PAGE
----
Sorry, lovely readers. I'm very short on time today. Let me leave you with this very interesting video a reader sent me. You're about to watch a video about a statue of either Artemision Zeus or Poseidon. It was made around 460 BC., cast in bronze. It was recovered from a shipwreck off Cape Artemision, Greece in 1928  and resides in the National Archaeological Museum, Athens. As you may have noticed, we don't exactly know which of the two Gods is represented.

As you have heard in the video, the debate over whether the statue represents Poseidon or Zeus hinges on the lost attribute held in the figure's right hand. He would have held either a thunderbolt, if Zeus, or a trident if Poseidon. However, the iconography of Ancient Hellenic pottery portrays Poseidon wielding the trident, when in combat, in more of a stabbing motion; Zeus is depicted fighting with his arm raised, holding the thunderbolt overhead, in the same position as the Artemision Bronze.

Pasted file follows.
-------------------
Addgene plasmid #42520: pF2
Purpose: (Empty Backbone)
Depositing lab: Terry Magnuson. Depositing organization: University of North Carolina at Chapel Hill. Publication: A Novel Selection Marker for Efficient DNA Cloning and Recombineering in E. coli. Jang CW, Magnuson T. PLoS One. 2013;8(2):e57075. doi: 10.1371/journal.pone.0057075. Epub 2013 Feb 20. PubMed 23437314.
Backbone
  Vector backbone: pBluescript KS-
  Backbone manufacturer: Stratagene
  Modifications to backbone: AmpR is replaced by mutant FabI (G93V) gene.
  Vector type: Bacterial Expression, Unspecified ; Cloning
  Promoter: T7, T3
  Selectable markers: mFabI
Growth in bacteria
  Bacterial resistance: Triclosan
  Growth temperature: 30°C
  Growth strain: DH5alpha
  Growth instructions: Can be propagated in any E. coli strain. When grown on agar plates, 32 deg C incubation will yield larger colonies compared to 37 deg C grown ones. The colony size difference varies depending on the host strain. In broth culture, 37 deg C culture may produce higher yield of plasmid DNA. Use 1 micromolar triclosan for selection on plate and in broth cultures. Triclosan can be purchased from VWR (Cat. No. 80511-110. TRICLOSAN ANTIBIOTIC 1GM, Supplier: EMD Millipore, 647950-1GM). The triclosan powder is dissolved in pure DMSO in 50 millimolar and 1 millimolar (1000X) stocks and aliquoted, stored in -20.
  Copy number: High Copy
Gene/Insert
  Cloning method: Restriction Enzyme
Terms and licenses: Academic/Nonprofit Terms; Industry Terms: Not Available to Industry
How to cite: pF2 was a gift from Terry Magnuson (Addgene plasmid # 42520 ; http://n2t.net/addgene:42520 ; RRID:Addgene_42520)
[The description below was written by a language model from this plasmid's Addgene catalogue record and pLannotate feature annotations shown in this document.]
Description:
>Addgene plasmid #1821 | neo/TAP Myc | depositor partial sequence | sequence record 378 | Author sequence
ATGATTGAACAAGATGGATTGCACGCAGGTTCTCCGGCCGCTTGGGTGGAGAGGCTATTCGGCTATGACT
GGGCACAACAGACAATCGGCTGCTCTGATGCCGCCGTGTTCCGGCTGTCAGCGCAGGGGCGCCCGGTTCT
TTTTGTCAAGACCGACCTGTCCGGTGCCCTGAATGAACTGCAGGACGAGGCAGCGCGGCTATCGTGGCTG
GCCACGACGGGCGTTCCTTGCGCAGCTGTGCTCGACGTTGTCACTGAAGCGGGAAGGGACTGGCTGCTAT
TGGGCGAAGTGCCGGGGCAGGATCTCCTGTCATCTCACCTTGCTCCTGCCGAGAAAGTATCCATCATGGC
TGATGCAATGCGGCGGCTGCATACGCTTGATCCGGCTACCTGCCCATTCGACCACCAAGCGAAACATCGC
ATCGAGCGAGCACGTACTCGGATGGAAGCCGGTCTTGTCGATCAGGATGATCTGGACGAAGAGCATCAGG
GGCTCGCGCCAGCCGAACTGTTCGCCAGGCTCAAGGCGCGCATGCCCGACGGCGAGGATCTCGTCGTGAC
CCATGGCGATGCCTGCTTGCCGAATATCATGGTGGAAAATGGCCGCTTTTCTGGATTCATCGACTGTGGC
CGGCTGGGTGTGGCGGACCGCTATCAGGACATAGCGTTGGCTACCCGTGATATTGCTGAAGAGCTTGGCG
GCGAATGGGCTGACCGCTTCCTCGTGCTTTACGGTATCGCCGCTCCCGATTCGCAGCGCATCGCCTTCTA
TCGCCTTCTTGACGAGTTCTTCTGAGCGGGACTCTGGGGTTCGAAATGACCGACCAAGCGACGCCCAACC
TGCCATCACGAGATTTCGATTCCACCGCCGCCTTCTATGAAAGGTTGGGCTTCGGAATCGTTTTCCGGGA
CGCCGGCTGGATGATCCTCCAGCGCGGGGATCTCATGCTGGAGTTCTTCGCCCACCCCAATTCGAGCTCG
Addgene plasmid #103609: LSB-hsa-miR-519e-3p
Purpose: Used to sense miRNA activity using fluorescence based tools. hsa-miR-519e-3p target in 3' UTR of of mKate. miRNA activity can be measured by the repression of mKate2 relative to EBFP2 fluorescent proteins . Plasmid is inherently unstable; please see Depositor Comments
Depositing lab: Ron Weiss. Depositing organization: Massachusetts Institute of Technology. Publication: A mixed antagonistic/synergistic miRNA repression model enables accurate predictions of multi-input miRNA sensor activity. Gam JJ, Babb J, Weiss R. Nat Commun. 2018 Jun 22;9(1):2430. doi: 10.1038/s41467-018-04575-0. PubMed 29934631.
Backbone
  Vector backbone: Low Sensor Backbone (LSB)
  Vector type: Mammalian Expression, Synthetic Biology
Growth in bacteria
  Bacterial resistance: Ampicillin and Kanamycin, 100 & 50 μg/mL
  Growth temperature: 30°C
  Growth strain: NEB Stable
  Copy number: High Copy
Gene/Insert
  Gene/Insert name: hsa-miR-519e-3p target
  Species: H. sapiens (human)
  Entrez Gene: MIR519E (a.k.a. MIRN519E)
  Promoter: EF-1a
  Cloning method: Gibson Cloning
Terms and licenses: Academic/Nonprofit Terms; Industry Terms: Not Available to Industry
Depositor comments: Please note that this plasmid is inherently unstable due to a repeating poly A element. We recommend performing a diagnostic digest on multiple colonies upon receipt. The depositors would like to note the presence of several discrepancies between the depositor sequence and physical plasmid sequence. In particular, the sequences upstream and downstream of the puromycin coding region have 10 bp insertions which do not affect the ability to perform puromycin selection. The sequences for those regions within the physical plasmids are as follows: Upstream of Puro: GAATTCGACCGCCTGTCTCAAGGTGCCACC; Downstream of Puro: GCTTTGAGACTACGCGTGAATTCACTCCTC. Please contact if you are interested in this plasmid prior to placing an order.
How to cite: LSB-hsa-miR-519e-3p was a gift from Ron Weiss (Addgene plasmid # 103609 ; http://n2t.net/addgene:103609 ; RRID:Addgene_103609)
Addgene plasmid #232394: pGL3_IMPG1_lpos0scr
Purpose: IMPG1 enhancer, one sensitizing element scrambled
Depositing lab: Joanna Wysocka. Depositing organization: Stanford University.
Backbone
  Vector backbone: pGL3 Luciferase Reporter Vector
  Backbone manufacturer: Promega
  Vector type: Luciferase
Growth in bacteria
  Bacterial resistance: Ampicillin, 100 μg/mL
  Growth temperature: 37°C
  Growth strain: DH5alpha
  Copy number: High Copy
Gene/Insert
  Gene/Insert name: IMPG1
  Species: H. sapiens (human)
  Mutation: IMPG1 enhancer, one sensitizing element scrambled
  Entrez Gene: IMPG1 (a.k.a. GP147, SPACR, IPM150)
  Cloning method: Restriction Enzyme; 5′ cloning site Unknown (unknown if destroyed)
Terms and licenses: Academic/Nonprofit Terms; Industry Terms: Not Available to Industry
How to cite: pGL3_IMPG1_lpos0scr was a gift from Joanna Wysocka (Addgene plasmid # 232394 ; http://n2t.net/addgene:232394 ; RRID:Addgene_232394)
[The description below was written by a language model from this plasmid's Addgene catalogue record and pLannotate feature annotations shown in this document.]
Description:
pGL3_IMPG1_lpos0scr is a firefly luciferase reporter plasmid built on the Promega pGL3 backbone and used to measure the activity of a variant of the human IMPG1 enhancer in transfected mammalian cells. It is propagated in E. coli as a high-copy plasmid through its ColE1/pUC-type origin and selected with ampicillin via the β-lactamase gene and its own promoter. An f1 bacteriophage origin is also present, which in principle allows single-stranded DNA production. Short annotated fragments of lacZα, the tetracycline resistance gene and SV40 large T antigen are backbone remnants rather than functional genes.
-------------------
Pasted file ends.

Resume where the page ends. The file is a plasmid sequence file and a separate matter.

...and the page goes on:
A major additional problem with that hypothesis is that a trident would obscure the face, especially from the profile view, which most scholars (even those who have supported an identification as Poseidon) have held to be the most, or even the only, important view. Iconographic parallels with coins and vase painting from the same time period show that this obscuring pose is extremely unlikely. However, the trident may have been unusually short, avoiding the problem. On the other hand, the statue is essentially a larger version of an extensive series of smaller solid bronze figurines extending back into the late 7th century, all of which strike the same pose and represent Zeus. On the basis of this and other iconographic parallels with vase-painting, most scholars presently think it is a Zeus. However, opinion remains divided.

Who do you think the statue represents? My money is on Zeus, but I am open to opposing views!